It has been a few months since I started to fell trees in the windbreak above the farm buildings with the intention of generating some interesting new undergrowth, and I now have a pleasant reminder of one particularly massive tree felled during that process.
The huge larch which had its demise documented in this blog has bridged the generation gap, and its offspring is showing signs of future prosperity. As an idle side project, I gathered some cones from the very top of the massive tree and extracted the seeds in September. They sat in the freezer over the winter, then were planted at the end of January along with some experimental scots pine seeds.
I was totally delighted to find that after a month in the soil, the seeds showed signs of life. The larches leaped up like phoenixes from the ruins of the felled tree, and the scots pines weren’t far behind. In a year or two, they will be large enough to be planted out, and I hope that they will provide the black grouse of the future with something to eat.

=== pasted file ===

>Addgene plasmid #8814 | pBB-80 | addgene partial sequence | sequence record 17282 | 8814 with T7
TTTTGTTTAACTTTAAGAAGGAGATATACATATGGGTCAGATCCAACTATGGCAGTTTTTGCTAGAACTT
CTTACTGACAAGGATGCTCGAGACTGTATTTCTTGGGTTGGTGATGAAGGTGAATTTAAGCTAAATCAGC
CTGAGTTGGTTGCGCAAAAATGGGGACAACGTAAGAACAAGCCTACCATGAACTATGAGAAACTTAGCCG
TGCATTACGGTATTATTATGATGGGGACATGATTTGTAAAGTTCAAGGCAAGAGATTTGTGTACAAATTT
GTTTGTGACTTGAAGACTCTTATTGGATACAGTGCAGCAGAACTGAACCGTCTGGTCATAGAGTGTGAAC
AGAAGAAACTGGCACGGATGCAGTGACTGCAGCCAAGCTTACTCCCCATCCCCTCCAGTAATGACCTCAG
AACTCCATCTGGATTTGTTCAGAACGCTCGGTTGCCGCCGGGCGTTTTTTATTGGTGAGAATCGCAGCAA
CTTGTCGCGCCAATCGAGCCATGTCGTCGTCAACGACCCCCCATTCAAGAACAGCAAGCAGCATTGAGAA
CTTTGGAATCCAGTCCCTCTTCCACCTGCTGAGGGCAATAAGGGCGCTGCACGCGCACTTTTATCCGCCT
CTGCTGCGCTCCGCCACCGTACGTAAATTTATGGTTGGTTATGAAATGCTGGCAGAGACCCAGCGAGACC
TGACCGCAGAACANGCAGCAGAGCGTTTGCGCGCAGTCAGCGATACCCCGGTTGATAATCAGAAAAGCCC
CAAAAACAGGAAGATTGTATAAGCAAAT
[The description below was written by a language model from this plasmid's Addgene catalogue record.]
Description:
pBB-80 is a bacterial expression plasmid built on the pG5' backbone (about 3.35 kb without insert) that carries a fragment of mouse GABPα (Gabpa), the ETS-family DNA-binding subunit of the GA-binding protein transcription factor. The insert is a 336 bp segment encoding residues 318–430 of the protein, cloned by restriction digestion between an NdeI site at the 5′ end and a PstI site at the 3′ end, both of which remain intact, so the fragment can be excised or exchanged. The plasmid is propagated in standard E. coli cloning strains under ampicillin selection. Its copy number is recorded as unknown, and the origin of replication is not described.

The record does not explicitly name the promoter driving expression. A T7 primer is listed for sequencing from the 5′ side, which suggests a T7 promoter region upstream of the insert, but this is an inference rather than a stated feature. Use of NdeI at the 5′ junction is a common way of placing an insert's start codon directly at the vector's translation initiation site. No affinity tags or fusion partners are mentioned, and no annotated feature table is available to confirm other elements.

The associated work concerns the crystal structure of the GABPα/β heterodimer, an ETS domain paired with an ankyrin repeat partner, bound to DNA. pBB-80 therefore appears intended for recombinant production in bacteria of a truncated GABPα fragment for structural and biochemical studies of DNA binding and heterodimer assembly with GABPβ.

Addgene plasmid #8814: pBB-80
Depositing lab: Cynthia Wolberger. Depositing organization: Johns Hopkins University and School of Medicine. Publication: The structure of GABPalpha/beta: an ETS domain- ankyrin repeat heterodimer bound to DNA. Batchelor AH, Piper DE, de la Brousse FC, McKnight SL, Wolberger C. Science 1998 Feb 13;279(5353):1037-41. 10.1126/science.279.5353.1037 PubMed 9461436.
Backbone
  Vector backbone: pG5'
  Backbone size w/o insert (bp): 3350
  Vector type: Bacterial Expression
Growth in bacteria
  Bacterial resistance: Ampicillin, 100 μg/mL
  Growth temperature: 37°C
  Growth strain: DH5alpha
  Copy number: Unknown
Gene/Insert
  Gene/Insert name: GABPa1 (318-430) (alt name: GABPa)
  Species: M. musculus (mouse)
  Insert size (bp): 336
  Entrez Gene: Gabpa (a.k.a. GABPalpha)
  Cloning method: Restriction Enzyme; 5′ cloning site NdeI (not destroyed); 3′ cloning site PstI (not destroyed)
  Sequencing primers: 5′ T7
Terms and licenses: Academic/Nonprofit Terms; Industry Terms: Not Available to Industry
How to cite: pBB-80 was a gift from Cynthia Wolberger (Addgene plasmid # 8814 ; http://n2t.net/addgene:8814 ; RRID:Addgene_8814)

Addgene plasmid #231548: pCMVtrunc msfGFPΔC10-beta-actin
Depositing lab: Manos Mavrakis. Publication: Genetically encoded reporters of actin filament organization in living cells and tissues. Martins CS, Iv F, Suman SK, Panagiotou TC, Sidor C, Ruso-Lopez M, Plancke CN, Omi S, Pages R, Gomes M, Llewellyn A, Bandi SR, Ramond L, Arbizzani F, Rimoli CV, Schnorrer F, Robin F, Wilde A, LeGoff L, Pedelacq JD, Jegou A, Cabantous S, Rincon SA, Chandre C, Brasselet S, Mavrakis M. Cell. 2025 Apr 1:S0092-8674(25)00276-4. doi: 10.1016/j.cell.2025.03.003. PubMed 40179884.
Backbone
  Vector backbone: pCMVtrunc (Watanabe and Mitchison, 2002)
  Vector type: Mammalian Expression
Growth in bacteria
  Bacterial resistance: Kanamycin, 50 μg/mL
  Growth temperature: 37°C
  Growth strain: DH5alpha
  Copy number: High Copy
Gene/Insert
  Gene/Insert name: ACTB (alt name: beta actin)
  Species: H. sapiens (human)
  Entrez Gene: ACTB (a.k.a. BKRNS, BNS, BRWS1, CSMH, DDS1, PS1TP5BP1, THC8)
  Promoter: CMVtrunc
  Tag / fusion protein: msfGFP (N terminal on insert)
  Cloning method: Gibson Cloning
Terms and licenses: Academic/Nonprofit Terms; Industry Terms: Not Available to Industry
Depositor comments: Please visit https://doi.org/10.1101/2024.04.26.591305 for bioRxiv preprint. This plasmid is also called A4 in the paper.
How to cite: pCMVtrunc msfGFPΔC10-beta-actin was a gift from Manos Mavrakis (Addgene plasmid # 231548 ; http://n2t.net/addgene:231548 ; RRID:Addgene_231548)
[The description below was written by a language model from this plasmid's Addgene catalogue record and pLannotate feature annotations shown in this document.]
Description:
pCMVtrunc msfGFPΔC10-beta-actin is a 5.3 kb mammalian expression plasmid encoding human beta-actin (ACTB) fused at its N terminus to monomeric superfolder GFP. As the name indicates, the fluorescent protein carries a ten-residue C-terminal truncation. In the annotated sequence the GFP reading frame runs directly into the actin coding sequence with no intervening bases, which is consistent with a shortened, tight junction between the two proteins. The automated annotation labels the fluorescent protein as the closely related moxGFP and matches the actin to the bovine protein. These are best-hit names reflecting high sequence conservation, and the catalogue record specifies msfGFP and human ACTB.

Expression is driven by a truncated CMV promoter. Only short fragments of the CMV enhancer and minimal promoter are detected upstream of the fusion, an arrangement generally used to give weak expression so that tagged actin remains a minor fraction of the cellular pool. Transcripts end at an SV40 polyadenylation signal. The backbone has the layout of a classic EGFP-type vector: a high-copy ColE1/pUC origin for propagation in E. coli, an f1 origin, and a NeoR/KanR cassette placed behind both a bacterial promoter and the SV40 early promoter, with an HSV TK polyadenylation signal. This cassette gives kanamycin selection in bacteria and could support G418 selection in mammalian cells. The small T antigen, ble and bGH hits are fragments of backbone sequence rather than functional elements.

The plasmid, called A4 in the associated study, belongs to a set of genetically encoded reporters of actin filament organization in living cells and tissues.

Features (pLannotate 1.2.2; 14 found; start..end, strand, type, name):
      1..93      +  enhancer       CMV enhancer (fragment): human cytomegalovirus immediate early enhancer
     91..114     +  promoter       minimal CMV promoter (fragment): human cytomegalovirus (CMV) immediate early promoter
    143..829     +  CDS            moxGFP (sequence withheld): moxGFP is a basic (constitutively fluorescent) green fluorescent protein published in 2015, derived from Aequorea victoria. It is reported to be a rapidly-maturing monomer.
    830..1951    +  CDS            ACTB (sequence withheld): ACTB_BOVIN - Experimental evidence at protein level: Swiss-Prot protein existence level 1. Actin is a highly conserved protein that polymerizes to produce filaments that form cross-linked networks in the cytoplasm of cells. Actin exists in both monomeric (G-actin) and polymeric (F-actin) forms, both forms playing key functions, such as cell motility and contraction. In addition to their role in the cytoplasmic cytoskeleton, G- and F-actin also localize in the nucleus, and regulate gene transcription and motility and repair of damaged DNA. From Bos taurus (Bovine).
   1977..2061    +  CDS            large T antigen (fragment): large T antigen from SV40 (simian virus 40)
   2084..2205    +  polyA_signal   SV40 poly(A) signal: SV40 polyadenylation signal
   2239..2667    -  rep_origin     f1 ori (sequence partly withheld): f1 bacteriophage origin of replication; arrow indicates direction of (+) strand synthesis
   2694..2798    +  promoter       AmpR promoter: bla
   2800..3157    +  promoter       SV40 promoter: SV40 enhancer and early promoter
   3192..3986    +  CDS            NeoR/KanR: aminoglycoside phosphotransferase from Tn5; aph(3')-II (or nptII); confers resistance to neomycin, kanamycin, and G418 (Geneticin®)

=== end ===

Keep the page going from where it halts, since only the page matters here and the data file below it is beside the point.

It says alot about the breadth of moorland management that I can post about trapping mink and growing trees from seed in a single day, and perhaps that explains why I am more enthusiastic than ever about my project on the Chayne. I have always avoided taking things for granted on this project, and while I am delighted to receive help and support from friends, I can’t sign off on anything until I have done it myself to see how it works at first hand. Growing trees from seed is as much a part of that idea as my experiments with cutting heather (soon to be published on this blog) and building bat boxes.
As soon as I understand (or get bored) with any one element of this project, the seasons change and I have a whole new list of things to do. The one unifying theme which runs through everything I do is the hope that someday, I just might get to shoot a blackcock on the rustling grassy hills of home!